Budgets are an important part of managers’ planning and control responsibilities. Many organizations use budgets as a tool for making resource allocation decisions for the upcoming financial period, or several periods ahead. In this way, budgets help managers make decisions about how to allocate resources to the departments where they will be used the most efficiently, to plan for the future, to prepare for emergencies, and to identify potential bottlenecks in the organization. Budgets are also an important tool for communicating management’s financial objectives and to coordinate the different objectives of different departments. These objectives can then be used as a benchmark for an organization’s actual results and to determine areas where results were significantly different than projected.
Most organizations have master budgets, which generally culminate in a budgeted income statement, balance sheet, and cash flow statement. As part of the master budget, a number of specific budgets are also created for activities such as sales, production, inventory purchases and finished goods inventory, direct materials and direct labor, manufacturing overhead, and SGA (selling, general and administrative expenses).
Flexible budgets are also used to help control for overhead costs. For example, the budget variance measures the difference between the actual fixed overhead costs and the budgeted fixed overhead costs. The volume variance is the fixed portion of the predetermined overhead rate * (denominator hours – standard hours allowed). Managers use these variances to help measure performance. (See Standard Costing and Measuring Performance).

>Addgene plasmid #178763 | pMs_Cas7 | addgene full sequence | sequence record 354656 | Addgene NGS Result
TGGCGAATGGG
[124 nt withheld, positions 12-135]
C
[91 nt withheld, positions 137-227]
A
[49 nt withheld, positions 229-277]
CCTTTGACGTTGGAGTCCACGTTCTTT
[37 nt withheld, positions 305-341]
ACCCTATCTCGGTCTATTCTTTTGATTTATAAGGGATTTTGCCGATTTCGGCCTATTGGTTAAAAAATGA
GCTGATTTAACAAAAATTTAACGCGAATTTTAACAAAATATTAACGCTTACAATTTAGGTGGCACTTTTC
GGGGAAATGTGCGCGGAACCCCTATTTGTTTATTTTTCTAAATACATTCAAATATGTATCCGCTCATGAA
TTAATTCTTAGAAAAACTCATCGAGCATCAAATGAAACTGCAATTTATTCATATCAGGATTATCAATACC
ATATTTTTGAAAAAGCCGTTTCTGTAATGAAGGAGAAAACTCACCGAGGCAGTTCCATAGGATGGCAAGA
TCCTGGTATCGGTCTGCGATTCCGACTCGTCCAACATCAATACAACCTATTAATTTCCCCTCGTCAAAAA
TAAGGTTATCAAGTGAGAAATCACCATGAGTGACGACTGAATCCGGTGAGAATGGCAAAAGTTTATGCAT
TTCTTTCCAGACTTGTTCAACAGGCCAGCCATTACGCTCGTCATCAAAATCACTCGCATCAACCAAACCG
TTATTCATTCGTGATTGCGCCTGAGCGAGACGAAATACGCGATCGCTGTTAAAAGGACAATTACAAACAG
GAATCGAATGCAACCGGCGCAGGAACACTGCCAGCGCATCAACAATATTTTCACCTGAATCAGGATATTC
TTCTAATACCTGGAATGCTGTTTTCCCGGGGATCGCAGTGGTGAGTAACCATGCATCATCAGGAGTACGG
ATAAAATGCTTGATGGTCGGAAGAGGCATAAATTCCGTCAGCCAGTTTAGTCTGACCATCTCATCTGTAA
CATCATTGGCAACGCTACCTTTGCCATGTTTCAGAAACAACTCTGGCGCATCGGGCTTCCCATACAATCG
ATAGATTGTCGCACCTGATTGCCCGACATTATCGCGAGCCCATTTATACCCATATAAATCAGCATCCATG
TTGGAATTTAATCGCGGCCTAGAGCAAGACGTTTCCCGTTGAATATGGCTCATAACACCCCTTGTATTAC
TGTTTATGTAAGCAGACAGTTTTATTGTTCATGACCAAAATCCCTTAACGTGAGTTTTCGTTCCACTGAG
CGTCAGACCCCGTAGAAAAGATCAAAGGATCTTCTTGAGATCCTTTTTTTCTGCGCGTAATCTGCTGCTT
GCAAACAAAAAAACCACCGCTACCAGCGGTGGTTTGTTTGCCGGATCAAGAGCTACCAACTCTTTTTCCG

A 12-month budget that rolls forward one month as the current month is completed.
A method of preparing budgets in which managers prepare their own budgets. These budgets are then reviewed by the manager’s supervisor and any issues are resolved by mutual agreement.
A group of key management personnel responsible for overall policy matters related to the budget program, coordinating the preparation of the budget, handling disputes related to the budget, and approving the final budget.
A method of budgeting in which managers are required to justify all costs as if the programs involved were being proposed for the first time.
A budget designed for only the planned level of activity.
The basic idea of the flexible budget approach is that the budget is adjusted to show what revenues and costs should be for a specific level of activity. Flexible budgets use standard costs.
The difference between actual and flexible budget amounts for revenues and expenses.
The difference between actual and static budget amounts for revenues and expenses.
The difference between flexible and static budget amounts for revenues and expenses.
A type of budgeting in which emphasis is placed on budgeting the costs of the activities needed to produce and market the firm’s goods and services.